Nobel Prize winner Mo Yan
Mo Yan, the chinese writer who won Nobel Prize for Literature in 2012, recently posted on his micro blog account that some chicken-soup-for-the-soul quotes widely spread under his name were not by him. Thepaper.cn comments:
"I cherish those who point out my errors and help me correct them," a micro-blogger wrote on Oct 24, attributing it to Mo. Yet two days later, Mo publicly answered it: "Good quote! But I am also curious to know who wrote it."
That is only one of the hundreds of quotes falsely attributed to him. Search "Mo Yan" in the domestic search engine baidu.com, and you get all kinds of "Mo Yan's 10 best quotes" or "The favorite sentences of Mo Yan".
And Mo is only one of the celebrities who are falsely credited with saying something. Another celebrity who often suffers from false quotes is Lu Xun, a famous writer in the 1920s and 1930s. Mo is lucky because he could stand out disclaiming the quotes; being dead Lu no longer has that privilege.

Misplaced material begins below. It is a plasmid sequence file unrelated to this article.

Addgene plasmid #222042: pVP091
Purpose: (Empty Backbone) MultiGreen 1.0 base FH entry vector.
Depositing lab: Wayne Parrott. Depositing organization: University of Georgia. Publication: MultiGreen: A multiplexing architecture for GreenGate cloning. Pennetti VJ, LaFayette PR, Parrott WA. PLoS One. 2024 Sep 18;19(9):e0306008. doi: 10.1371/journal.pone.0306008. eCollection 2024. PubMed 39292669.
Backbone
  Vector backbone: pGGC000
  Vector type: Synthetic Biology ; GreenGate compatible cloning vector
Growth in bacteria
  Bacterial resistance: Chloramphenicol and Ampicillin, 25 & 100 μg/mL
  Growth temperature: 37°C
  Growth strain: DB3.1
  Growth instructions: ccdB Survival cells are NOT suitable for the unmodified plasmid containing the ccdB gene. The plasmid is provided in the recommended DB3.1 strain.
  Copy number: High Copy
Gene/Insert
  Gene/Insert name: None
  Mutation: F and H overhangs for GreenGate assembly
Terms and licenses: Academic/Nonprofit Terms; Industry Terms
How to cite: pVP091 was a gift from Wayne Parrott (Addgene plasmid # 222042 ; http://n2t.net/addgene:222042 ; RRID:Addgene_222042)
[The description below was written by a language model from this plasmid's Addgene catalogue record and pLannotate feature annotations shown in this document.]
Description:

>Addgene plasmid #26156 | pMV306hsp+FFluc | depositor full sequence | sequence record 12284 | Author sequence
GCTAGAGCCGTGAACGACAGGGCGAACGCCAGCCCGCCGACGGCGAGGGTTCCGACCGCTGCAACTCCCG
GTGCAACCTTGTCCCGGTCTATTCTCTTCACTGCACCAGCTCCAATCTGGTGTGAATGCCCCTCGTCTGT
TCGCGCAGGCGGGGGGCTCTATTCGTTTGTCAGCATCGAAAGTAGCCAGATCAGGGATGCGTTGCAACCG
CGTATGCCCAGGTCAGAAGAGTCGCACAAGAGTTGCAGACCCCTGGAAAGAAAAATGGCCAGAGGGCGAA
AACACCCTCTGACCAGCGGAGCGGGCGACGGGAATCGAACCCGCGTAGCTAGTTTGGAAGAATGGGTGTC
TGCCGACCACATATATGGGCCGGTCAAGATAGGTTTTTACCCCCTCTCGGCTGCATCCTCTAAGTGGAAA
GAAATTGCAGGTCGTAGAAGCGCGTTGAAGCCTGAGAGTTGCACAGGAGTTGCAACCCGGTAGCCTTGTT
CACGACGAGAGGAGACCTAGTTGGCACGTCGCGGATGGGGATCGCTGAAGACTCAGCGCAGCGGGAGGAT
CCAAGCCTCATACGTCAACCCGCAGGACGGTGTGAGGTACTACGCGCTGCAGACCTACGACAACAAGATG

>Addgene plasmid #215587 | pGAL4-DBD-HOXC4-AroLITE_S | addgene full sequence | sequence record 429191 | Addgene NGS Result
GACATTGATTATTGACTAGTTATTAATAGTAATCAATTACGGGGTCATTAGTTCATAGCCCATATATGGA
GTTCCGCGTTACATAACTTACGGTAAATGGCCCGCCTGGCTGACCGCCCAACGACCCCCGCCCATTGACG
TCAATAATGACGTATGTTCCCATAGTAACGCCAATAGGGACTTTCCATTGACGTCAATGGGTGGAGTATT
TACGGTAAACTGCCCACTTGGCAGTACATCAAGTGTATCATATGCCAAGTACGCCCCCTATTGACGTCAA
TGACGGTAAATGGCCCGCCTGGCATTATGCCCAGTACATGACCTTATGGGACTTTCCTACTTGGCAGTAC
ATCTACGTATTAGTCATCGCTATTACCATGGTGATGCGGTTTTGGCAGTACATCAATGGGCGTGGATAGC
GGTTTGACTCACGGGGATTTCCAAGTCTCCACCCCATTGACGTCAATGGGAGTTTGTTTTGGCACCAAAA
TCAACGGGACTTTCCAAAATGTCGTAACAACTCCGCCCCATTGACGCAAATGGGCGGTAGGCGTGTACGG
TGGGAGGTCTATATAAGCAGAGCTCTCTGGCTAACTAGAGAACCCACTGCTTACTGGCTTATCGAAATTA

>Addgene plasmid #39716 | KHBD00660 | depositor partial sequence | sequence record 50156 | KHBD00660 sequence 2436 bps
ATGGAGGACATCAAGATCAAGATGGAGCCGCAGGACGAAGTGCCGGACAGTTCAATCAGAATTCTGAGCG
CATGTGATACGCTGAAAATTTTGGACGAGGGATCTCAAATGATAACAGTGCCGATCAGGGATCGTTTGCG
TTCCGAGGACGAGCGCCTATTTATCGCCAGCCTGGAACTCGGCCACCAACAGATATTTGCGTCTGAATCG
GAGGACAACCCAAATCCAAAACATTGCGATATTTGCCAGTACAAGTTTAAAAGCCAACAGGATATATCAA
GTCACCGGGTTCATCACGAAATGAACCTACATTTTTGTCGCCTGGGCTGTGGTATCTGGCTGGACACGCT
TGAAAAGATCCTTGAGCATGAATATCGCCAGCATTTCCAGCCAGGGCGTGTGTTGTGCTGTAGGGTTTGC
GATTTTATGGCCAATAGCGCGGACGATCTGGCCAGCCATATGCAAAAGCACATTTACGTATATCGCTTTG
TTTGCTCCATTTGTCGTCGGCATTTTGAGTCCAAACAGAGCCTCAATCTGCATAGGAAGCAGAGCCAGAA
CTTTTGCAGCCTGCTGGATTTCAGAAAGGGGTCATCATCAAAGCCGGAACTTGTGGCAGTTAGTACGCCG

The rampancy of false quotes can be attributed to people's blind worship of celebrities. Those who hope to spread their own ideas find it much easier to do so when people echo them because they think a celebrity they like said it. Now it has already become a cottage industry, with some people responsible for making up the quotes while others hype these false quotes online.
These false quotes not only violate the legal rights of celebrities, but also hurt the public interests, because some illegal gangs falsify the quotes to support their own interests. For example, some micro-bloggers that sell unlicensed herbal medicines online falsify quotes that praise their herbs to cheat people into buying them, which is harmful to public health.
In order to prevent this from happening in the future, multiple measures must be taken. The public needs to gain more knowledge, while the regulatory agencies must take stricter measures to curb the spread of false quotes and ensure that those behind them are punished.